Review: Shobana Jeyasingh Dance - Too Mortal - St Pancras Church
Reviewed: 12 July
There’s a crowd in the entrance to St. Pancras Church – and they’re not just sheltering from another of those sudden, unrestrained downpours we’ve come to expect this summer. They’ve gathered for day two of a three day run for Shobana Jeyasingh’s Too Mortal, a new work created by the choreographer for historic churches.
Inside, dry ice did served to provide an appropriate atmosphere of dusty incense. Led to the front and ushered onto a platform, the audience stood arranged like a choir in front of the altar. It was a position that gave us a unique perspective on the space; removed from the congregational area, the church seemed all the more significantly empty, both lofty and intimate, as we gazed back towards the entrance.
The peace was shattered by the sudden appearance of six dancers; bursting out of individual pews and thrown backwards into arched positions over the edges separating them, holding themselves motionless, other than the rise and fall of their breath. Bathed in a simple shadowy light that enhanced the daylight streaming in, it was a stunning introduction. What followed was a series of beautiful emergings and submergings that alternated between frenzied whirling and quiet stillness, activity and contemplation.Jeyasingh has certainly responded to the space; not St. Pancras specifically, but rather to the architecture, history and spirituality of all churches. It’s universal, but with a hefty dose of a ambiguity; despite its many obvious connotations the work still manages to be delightfully surprising. There’s a hint of Anna Teresa de Keersmaeker’s Rosas Danst Rosas; strong feminine presences, flowing hair, sharp intakes of breath and a balance between fluid and sharply rhythmical gesture. The latter brought an inflection of the Bharatanatyam technique that has grounded Jeyasingh’s work from the early days of her company.
Those pews cleverly contain and edit what we see of the dancers’ bodies. Sometimes they seemed like vessels, then tombs that sheltered and imprisoned in equal measure. Moving across in flat 2D, or rising and falling in and out of view we never quite saw all of a body at once. Rather, they formed a sea of blocks and ripples, particularly visible across the larger group of four dancers; they darted up into view, arms plunging down the outside as if diving into water. In a beautiful flurry of arching lines and curves that sequenced or came together, the dancers slid and sat in their red dresses, leaned as if musing, gliding as though on wheels. Towards the end duets appeared, two bodies brought together in sculptural form, all angled arms and heads.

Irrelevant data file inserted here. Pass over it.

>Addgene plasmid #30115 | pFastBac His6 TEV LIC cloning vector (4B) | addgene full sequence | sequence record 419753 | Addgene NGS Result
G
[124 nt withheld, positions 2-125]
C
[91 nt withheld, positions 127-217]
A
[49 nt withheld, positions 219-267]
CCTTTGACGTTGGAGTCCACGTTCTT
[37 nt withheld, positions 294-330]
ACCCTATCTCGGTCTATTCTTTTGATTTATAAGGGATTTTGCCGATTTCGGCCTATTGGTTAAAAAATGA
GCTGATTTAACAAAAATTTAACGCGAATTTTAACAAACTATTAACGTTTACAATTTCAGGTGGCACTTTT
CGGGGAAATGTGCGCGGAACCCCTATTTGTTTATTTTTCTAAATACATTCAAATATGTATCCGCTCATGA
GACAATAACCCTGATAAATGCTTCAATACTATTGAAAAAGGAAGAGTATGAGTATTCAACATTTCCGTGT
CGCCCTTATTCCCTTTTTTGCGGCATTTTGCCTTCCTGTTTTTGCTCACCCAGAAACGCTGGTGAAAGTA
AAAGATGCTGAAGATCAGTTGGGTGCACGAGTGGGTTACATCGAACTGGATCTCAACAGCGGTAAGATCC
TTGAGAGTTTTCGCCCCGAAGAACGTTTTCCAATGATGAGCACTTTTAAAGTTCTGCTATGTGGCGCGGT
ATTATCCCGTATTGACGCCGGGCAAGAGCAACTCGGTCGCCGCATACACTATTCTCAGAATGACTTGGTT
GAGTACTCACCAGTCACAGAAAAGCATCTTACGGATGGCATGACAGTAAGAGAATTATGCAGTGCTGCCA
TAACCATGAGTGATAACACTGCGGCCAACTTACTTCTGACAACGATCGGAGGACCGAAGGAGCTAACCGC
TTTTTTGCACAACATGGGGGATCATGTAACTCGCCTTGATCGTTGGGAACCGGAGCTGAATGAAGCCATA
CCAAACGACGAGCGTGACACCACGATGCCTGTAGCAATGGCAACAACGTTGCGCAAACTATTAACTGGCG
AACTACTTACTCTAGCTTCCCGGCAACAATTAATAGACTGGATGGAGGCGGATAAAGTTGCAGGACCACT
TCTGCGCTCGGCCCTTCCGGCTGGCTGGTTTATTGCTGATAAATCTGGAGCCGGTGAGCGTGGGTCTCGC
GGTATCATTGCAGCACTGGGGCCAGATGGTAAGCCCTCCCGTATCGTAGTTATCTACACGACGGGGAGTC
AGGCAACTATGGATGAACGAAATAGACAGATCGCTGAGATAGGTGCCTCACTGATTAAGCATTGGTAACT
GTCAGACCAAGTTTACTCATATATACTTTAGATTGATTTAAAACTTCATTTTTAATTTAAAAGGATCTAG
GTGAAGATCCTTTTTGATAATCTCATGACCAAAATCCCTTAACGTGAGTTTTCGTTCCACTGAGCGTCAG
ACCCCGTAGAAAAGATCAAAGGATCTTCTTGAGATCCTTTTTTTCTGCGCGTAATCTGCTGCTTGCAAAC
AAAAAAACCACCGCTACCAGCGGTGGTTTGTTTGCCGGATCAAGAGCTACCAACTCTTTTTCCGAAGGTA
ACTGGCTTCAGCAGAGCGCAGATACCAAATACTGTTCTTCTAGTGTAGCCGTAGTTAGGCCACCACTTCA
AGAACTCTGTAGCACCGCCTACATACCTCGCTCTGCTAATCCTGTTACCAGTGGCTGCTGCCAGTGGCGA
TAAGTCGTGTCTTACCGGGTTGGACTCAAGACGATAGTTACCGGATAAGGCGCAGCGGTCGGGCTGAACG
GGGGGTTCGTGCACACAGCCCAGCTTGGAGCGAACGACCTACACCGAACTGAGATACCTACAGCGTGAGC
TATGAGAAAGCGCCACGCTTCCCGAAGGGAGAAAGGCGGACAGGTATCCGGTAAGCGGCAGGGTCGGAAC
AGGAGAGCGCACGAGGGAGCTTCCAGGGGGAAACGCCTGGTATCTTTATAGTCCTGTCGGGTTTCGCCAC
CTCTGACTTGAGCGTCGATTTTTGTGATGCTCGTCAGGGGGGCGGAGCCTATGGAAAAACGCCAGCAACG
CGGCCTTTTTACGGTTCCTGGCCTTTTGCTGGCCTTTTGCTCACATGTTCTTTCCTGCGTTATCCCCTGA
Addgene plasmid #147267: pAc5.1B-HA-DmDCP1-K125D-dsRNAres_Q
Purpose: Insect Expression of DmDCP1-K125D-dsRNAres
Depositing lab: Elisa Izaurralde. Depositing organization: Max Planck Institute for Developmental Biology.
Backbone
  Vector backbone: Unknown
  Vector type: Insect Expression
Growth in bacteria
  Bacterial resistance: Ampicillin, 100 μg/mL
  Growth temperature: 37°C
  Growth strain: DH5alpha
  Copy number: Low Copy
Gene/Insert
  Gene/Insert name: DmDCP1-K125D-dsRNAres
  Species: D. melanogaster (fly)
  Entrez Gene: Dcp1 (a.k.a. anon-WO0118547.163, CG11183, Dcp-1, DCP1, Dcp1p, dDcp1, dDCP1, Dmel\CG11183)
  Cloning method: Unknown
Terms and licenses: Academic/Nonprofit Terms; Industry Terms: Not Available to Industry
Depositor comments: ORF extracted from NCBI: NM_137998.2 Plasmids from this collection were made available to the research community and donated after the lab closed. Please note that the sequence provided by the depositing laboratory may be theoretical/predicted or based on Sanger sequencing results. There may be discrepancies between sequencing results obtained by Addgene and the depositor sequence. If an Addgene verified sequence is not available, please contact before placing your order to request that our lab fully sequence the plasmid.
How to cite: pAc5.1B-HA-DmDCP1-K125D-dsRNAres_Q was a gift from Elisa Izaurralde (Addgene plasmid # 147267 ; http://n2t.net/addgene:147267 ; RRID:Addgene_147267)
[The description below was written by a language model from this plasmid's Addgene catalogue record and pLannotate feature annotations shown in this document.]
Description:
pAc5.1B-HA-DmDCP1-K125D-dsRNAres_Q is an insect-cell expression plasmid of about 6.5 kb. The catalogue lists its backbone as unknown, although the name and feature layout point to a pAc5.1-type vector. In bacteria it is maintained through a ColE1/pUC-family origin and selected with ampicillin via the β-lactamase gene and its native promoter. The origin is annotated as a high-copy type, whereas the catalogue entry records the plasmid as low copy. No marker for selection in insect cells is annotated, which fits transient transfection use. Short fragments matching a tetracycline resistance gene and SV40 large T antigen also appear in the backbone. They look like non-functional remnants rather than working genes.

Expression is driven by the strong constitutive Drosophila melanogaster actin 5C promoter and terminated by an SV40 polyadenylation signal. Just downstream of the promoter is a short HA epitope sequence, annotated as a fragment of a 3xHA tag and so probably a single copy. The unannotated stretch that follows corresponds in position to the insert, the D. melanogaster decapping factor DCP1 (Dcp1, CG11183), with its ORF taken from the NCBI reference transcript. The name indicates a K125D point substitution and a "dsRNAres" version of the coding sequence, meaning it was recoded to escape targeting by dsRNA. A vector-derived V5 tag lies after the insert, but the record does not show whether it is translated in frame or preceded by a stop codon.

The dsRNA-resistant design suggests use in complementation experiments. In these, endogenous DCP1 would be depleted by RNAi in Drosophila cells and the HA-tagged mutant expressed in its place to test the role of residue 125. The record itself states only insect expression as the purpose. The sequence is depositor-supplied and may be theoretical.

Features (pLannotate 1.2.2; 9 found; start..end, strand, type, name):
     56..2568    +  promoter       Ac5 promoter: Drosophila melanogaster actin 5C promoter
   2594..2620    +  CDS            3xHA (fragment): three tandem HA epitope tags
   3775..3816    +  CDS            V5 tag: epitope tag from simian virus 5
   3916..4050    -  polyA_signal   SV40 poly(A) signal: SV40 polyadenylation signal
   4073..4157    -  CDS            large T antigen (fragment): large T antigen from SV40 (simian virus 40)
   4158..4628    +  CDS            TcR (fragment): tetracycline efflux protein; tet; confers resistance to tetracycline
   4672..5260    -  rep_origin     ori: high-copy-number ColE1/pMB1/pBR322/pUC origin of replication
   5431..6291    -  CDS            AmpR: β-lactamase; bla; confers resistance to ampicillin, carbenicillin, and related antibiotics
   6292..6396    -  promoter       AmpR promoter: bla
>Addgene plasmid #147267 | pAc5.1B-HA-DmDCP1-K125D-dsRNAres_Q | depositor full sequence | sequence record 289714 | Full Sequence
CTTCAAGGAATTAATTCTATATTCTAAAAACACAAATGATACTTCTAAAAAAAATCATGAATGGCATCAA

Cassiel’s sound score almost overdid things – did we really need all those choral remixes reverberating around the space? Although the score was undeniably beautiful, the location and the movement were easily powerful enough on their own. There was something elemental and magnetic about it all, a meshing of ideas; imprisonment and abandon, violent struggle and peaceful contemplation, all flashing before us in constant waves. Never straying too far from the abstract and architectural, the performers were passionately, perfectly in sync.
Continues Sat 14 July at 1pm, 2pm, 3pm & 4pm
Free event but reservation essential
Misa Brzezicki is a freelance dance artist, based in London.